True Randomness and a Tree

A project log for Digital Scanning Back with Linear CCD

Based on a large (60mm) linear CCD I want to build a digital back for a medium format camera. A Teensy 3.6 will be used as main electronics.

heyeeverts1heye.everts.1 09/23/2018 at 10:460 Comments

So after a while I finally had the time and energy to continue with the project. I mounted the scanner to the camera and made first test scans!

After getting the hardware ready I tried to get the first scanned results. My initial tests showed, that the sensor was responsive to light, so I finished coding the scanning movement and logistics of scanning an image. 

The first results were very discouraging. For hours I could only get noise without any hint of an actual image. The base-level however was responsive to light. 

I tried to block half of the sensor and expose only a part of it. After a lot of searching I finally found a missing ground connection, and after fixing it things got better. 

A test sketch printed every 100th pixel in the line, and if you look closely you can see the initial dark pixel at the top (65535), then some lighter pixels (~55k), then dark pixels again. Finally the sensor was working as intended. Getting a scan however was still not working. Only pure randomness, without any image.  After a lot of time trying to find the error I finally had it!

The very first image. After 20 images of pure randomness, finally something appeared! Clearly distinguishable from random! Not much, just a hint of a pine tree! The issue was found, and it was actually just a missing delay for the integration time of the sensor. 

Time for some fun! Basics were working, so I fixed a lot of things like aspect ratio and flipped the image in post processing. This is the second ever image from the scanner (with distinguishable features). At the top I forgot to take the cap from the lens (dark part), then I adjusted the aperture (light part).

The white pixels are caused by pixels 'overflowing' with too much exposure. Sometime this gets so extreme that a few lines are completely white. The white area in the middle of the picture was caused by the sd-card write blocking the scanner for a few seconds.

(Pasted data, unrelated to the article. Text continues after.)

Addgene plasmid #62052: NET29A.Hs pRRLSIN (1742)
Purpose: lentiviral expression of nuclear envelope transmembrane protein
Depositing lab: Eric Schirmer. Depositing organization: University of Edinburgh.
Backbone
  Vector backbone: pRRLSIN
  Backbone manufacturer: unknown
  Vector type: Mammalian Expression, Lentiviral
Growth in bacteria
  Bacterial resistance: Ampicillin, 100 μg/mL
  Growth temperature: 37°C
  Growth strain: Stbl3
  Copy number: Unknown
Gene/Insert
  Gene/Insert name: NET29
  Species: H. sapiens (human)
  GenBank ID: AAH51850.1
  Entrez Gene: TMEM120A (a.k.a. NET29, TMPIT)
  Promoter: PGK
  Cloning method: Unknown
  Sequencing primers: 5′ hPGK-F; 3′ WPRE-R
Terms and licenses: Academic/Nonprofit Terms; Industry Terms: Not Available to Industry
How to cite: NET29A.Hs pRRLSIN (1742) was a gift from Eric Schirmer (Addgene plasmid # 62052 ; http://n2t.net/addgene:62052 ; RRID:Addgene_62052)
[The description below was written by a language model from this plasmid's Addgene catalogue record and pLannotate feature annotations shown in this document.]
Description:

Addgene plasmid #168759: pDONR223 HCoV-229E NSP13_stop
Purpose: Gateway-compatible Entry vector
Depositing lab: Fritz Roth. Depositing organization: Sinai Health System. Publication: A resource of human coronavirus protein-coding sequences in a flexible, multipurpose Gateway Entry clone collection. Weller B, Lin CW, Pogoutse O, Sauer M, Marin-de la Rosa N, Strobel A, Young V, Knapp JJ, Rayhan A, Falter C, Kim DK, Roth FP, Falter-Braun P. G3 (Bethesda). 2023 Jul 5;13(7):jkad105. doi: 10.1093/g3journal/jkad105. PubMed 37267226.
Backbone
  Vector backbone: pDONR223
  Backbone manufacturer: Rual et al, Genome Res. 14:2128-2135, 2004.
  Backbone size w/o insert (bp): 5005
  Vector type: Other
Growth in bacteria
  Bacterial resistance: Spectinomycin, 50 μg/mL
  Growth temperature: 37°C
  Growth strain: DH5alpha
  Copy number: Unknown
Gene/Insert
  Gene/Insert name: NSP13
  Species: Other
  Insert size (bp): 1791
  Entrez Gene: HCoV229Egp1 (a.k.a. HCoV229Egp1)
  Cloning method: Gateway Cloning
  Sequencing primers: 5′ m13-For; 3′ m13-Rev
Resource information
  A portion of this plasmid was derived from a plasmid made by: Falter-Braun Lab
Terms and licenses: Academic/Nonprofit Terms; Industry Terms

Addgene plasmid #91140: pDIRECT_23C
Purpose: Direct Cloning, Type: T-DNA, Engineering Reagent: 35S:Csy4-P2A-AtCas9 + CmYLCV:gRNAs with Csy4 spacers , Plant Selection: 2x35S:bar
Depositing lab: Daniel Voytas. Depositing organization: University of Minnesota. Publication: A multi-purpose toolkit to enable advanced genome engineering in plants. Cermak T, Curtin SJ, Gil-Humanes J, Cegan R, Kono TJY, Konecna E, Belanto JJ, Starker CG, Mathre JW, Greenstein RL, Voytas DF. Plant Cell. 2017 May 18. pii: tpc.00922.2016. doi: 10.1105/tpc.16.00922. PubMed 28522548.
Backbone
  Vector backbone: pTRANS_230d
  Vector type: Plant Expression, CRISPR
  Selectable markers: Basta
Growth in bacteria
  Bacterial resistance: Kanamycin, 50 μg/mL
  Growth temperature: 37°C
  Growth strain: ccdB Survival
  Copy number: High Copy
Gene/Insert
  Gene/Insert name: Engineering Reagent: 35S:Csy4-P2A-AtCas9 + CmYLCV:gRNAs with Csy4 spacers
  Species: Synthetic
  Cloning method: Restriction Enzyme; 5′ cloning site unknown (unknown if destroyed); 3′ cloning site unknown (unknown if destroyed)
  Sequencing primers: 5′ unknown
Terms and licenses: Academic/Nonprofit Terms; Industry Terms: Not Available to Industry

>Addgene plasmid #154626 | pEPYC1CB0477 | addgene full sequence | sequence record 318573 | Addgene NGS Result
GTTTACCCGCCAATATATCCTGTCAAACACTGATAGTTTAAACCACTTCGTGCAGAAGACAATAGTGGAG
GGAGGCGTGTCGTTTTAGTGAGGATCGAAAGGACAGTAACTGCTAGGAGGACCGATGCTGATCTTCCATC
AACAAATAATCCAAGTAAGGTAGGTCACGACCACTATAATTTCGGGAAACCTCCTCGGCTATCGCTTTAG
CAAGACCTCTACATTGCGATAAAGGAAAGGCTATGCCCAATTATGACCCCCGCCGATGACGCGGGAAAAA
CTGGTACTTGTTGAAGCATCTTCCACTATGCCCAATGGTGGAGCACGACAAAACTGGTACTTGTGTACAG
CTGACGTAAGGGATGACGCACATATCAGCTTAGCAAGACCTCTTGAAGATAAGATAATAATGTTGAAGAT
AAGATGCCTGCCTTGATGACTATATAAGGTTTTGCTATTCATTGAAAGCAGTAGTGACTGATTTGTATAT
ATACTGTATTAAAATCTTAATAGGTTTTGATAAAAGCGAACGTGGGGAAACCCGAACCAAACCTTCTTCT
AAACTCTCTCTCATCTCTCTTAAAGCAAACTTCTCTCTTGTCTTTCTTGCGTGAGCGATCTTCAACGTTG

The integration time for a linear ccd is the time it takes to read the previous line. So before each actually sampled line there is a dummy read out to 'flush' any exposed pixels out of the sensor. This gives a well defined integration time between dummy read-out and actually sampled read-out. 

The blocking sd-card however is still a problem, because it is so long, that one dummy read-out is not enough to flush out the extremely over exposed pixels. It takes a few more lines for the sensor to get back to normal.  

This is one final glamour shot at 2000x3000 pixels. 

After more fixes with additional dummy read-outs the white pixels disappeared, and the image started to look a lot cleaner. The focus is a bit off, but it still looks amazing for the first results. The black streams are most likely caused by the mosquito net in the window.

This is by the way only one color channel of the rgb sensor. The image format is just a plain binary concatenation of pixels. It needs post-processing with a python script to yield usable bitmaps.

Mounting the scanner to the camera

Before scanning I finished the mounting solution for the scanner and camera. The scans are more interesting, so I wanted them at the beginning of this log.

There were multiple options. I chose the easiest with the best results and salvaged something existing. So I got the cheapest attachment for the camera from ebay: an old Polaroid film back. 

Removing the mounting mechanism was easier than expected, as it was already a self contained unit, that was fastened with a few screws. I guess they have used the same film back for different types of camera, so they made this part exchangeable in their design. 

The mounting mechanism has been hot-glued to the scanner. It's not a permanent solution, but for some testing it is good enough. 

Test setup for the first scans. When scanning I put a black t-shirt over the camera, so stray light would not be a problem.